Do we get swept away by the complexity of adolescent lives and feel the need to provide complex answers and solutions?
Have we become too focused on other ministries ideas and try to copy every idea for our own ministries?
Do we personally cram in way too much into our ministry schedule, our personal schedule, and our family schedule?
Have “blessings” become “curses” for us who are in ministry?
Are we in search for the newest or latest thing, but miss out on oldest yet, brightest truth?
Does it feel like we have “knock the ball out the park” every week to be successful?
Back to Basics? Does youth ministry really have to be so complex and stressful? Is it time to step back and take a fresh look at what we do and what matters most? Is it time to see that the best answers in youth ministry can be found in the most simple, yet powerful ideas and practices? For me, whenever ministry gets complex and overwhelming, I have to remind myself to come back to these foundational ministry values: 1) Students need Jesus, 2) they need my time, 3) they need my ears… Coming back to these basic principles is my compass in the storm of complexity…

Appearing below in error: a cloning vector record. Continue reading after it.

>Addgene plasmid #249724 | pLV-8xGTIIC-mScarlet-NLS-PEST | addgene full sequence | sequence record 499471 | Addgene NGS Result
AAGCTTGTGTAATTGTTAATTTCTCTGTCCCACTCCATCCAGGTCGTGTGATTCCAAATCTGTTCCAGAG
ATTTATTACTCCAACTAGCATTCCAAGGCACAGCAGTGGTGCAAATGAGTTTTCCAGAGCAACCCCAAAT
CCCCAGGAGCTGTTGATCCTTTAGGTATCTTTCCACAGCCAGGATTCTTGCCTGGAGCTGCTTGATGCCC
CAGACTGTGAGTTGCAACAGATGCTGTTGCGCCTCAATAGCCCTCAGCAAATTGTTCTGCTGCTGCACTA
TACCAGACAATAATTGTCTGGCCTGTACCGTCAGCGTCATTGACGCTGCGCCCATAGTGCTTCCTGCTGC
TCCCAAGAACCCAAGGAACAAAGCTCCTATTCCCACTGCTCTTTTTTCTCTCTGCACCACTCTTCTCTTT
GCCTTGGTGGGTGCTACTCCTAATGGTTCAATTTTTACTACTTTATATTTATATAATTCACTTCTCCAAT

1) Jesus Centered: Will we make a greater impact when we get back to basics by telling students who Jesus really is without having to make Him great. As Doug Fields said recently at SYMC, “We don’t have to make Jesus awesome, He already is”. Is it OK to strip away all the media and glitz and tell His story as it is? Do we somehow believe that His life and teachings are not enough on it’s own?
2) Take the Time: So many students have busy families and crave quality time. They need leaders and caring adults who can take the time to encourage them and build them up. Recently someone asked me, “what is the best way to minister to students?” My answer was simple: “Give them something the world cannot offer them… give them your time…”
3) Listen to Them: This might seem so simple that you might be tempted to think it’s pointless to read further. However, do we really listen to students? Are our conversations more about talking to them, than asking about them? If we want students to listen to our messages and insights, we must first listen to them and give them our ears first. This is so simple, but when we truly listen to students we get an insight to their heart, their hurts, and their dreams. From there, we can more effectively help them. How well are we truly listening?
There’s always more to do. There’s always someone to keep happy. There’s always a new idea or new program. When I get overwhelmed it’s important for me to come back to basics and concentrate on what matters most. When all is said and done, what one or two things should be your “back to basics compass” in the storms of complexity?